File photograph: The aftermath of an air strike in Sanaa, 2015. (Courtesy:  Ibrahem Qasim)

Yemen is currently facing the world’s biggest humanitarian crisis, with 80% of the population in desperate need of humanitarian aid, and those figures set to worsen according to a UNICEF report which appealed for urgent humanitarian assistance.

The report, released last week, warned that the number of malnourished children in the country could reach 2.4 million - a 20 percent increase - by the end of the year. The report comes as the foreign ministers of Germany, Sweden and the UK wrote in the Financial Times that they have “a global responsibility to ease the suffering of the Yemeni people”.

“We are ready to help once an agreement is reached to end the conflict and to reverse the fragmentation of the country,” they wrote in a joint piece this week.

Meanwhile, protestors marched through the streets of London last week, with signs calling for the UK to be held accountable for its role in the conflict, which includes the sale of weapons to the Saudi-led coalition. A UN panel of experts report last year warned that Britain, the US and France may be complicit in war crimes by arming and providing support to the coalition. “They got money for wars but can’t feed the poor,” read one sign. “Save Yemen," read another.

After five years of armed conflict, at least 24 million people in Yemen are left living in devastating conditions. According to UNICEF, millions of families and children are in desperate need of food, water and medical supplies. The fighting has destroyed ports and infrastructure used for food imports, leaving 20 million people in food-insecurity and 3.3 million children or pregnant women severely malnourished.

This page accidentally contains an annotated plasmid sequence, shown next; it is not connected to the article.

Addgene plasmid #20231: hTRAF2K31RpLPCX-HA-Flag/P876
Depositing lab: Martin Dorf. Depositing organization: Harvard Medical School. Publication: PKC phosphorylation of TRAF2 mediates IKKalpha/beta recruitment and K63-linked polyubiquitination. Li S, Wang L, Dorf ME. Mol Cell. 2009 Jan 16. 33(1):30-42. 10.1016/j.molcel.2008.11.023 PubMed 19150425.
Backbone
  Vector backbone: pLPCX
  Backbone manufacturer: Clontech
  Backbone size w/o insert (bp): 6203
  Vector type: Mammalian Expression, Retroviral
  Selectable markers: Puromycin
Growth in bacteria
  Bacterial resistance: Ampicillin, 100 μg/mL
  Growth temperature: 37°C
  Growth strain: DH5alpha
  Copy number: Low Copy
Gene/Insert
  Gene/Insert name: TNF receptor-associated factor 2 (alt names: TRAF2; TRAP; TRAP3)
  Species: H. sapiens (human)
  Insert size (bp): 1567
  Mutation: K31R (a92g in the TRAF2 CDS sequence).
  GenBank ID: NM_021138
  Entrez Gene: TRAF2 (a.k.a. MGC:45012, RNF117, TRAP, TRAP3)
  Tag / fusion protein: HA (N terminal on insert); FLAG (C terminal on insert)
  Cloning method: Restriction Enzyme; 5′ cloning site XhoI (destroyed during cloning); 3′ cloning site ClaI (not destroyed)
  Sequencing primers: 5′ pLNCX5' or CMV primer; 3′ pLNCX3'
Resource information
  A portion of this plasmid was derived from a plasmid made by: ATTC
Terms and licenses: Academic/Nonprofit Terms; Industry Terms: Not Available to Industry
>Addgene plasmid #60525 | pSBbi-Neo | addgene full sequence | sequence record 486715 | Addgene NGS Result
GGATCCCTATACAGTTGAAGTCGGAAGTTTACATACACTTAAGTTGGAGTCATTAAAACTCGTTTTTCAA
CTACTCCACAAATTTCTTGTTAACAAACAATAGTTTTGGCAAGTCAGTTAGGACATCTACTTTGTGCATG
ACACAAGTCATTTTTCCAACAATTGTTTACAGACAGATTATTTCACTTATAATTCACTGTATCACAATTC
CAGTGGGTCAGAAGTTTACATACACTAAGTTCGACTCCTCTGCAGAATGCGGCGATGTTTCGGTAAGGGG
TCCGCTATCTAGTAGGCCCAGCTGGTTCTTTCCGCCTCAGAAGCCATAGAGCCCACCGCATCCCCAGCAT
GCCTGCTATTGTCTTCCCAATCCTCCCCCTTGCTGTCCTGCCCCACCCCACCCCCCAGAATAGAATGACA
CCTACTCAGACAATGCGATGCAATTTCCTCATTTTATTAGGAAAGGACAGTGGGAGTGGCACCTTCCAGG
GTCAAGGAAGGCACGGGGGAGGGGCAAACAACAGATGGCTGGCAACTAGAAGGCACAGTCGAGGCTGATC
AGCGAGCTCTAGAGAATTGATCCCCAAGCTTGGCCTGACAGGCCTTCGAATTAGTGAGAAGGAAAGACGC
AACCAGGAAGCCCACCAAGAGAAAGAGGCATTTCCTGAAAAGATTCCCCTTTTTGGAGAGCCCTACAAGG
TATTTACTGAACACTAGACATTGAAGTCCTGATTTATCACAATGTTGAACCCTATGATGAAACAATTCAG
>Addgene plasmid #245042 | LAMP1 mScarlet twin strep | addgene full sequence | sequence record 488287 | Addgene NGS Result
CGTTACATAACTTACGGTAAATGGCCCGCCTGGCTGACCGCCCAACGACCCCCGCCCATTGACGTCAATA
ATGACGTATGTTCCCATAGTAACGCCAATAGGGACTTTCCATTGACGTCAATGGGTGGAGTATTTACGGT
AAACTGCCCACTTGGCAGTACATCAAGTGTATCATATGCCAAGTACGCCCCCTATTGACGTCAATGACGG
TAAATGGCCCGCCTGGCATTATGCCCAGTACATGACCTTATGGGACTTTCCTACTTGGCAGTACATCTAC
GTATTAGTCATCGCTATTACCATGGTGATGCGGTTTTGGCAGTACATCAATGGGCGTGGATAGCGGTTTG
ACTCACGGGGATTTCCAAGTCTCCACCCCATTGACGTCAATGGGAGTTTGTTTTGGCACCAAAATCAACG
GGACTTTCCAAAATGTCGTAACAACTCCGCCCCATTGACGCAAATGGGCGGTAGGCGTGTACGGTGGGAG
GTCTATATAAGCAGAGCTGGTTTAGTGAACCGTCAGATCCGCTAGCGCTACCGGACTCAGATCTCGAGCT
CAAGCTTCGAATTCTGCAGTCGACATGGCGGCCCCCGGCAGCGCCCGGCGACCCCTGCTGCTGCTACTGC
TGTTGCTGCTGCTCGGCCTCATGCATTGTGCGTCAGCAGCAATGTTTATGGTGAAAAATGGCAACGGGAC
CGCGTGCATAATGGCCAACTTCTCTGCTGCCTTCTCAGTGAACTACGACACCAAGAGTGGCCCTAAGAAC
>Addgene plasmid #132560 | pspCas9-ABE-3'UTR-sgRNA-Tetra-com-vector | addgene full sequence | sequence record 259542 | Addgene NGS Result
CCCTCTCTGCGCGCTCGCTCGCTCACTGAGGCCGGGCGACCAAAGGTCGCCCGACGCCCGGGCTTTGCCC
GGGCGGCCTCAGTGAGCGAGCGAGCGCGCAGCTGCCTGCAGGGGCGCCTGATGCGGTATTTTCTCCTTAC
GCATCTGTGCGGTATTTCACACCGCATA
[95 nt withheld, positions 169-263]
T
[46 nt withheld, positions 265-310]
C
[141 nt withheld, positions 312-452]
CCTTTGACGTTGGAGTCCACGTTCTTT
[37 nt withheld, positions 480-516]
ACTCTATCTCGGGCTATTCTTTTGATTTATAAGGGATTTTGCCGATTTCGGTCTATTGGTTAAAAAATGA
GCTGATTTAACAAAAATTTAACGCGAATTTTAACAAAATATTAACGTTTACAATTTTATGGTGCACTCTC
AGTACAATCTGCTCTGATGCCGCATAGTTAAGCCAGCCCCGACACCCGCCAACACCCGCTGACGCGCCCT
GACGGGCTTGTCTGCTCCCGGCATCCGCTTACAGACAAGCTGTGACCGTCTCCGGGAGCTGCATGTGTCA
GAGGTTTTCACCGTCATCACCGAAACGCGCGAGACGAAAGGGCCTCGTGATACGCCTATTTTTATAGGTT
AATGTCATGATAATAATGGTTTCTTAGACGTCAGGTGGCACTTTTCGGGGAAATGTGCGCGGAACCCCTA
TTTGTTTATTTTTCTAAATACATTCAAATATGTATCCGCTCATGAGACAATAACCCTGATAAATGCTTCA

The collapse of the health system has left 30,000 healthcare professionals working without any salary in attempts to fight the outbreak of cholera, COVID-19 cases and famine. UNICEF warned this week that another 6,600 children under the age of five could also die from preventable causes, in the next six months alone, with 19.7 million people are still in need of basic healthcare.

Earlier this month UN Secretary-General António Guterres warned that the crisis has left Yemenis “hanging on by a thread”.

In London, protest organiser Iesa Ali said, “I remember was how beautiful the country once was”. The 19-year-old is involved in running a charity called the Ana Al-Watan Foundation in partnership with coordinators in Sanaa and Aden. The non-profitable organisation is distributing food, resources and entertainment for the children of Yemen in the hopes to make a difference.

“It’s deeply upsetting thinking about the children and families who are suffering,” he added. 

“Their main goal for the day is to try to survive and find as much nutrition as possible when all they have around them is dirt and leaves… We need to use our voices to make a change”.